In health insurance/health policy is a payment system where doctors, medical groups or insurance providers are paid a fixed fee per patient. Which, depending on the circumstances can be a good thing or a very bad thing indeed.

An Ohio Pediatrician, commenting on the post Squaring the Circle captures the bad side of capitation well:
Small practices lost money because of small panel sizes, put more at risk if there was even one catastrophically ill patient.

One problem with the current system is that patient "risk" is the cumulative effect of lifestyle, environment, education, behavior, and previous health care experience. Improving health care outcomes means that all of the factors determining health must be addressed, and good outcomes for the general population will take at least one generation or 30 years. The current insurance system, including capitation, divides health risk into annual increments, with patients being tossed around like hot potatoes so that no one system is "stuck with" the high-risk patient.
Wonks Anonymous can only agree that capitation as it is now practiced by the insurance model HMO - the model of HMO that most of us know - is an awful system. Insurance companies present individual doctors and small practices with "take it leave it" contracts. The capitation rates are low even for the healthy and, because the doctor is paid a fixed fee per patient, he or she also takes on the risk that the insurance company should be bearing.

Here, do my job and your job for lower pay. Isn't it grand how much money we are saving!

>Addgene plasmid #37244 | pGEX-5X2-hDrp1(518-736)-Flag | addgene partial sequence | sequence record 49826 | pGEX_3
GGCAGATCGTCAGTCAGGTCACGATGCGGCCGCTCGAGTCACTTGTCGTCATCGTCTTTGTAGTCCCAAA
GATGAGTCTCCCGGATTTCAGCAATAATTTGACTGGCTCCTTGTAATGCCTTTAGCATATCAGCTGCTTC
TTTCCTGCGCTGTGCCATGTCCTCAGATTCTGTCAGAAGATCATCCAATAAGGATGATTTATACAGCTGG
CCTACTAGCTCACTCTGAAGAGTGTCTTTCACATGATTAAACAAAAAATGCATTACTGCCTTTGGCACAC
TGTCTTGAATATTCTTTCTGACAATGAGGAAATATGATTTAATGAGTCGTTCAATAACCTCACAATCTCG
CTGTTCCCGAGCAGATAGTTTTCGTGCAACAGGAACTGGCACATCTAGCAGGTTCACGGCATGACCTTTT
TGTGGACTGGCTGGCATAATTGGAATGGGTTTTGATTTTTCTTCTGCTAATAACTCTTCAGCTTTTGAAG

But this arrangement is as much a matter of the relative bargaining power of the parties involved. One big insurance company, lots of little doctors. The doctors don't do so well. In other cases capitation is a very generous system. Medicare currently pays private insurers about 14% more per person than its average costs. A few big insurance companies, big campaign contributions and lots of small minded politicians. The insurance companies are quite comfortable.

Back to the post. Wonks Anonymous was not advocating capitation as a universal system. He would like to see health insurance handled by a single payer or universal Medicare system. He would like to see risk adjusted capitation as one payment option in this system. This would enable some doctors - those who belonged to large medical groups that were accustomed to operate on a capitated basis - to continue their practice as before. All evidence indicates that this form of practice is both effective and economical.

And we should have no illusions that going to a single payer system will eliminate all pressures to spend less and cut back on medical payments. Doctors will still need to bargain with the government as they have bargained with insurance companies. In these circumstances they will do better if they organize into larger groups.

No matter what happens, we will see coordinated action by doctors, hospitals, clinics and other health care providers. In their organizations providers can form unions that are mainly concerned with bargaining over payments and working conditions or they can form cooperative organizations that also take on issues of the production and organization of medical care.

Wonks Anonymous has nothing against unions. He thinks that in this particular case we will do better with producers cooperatives.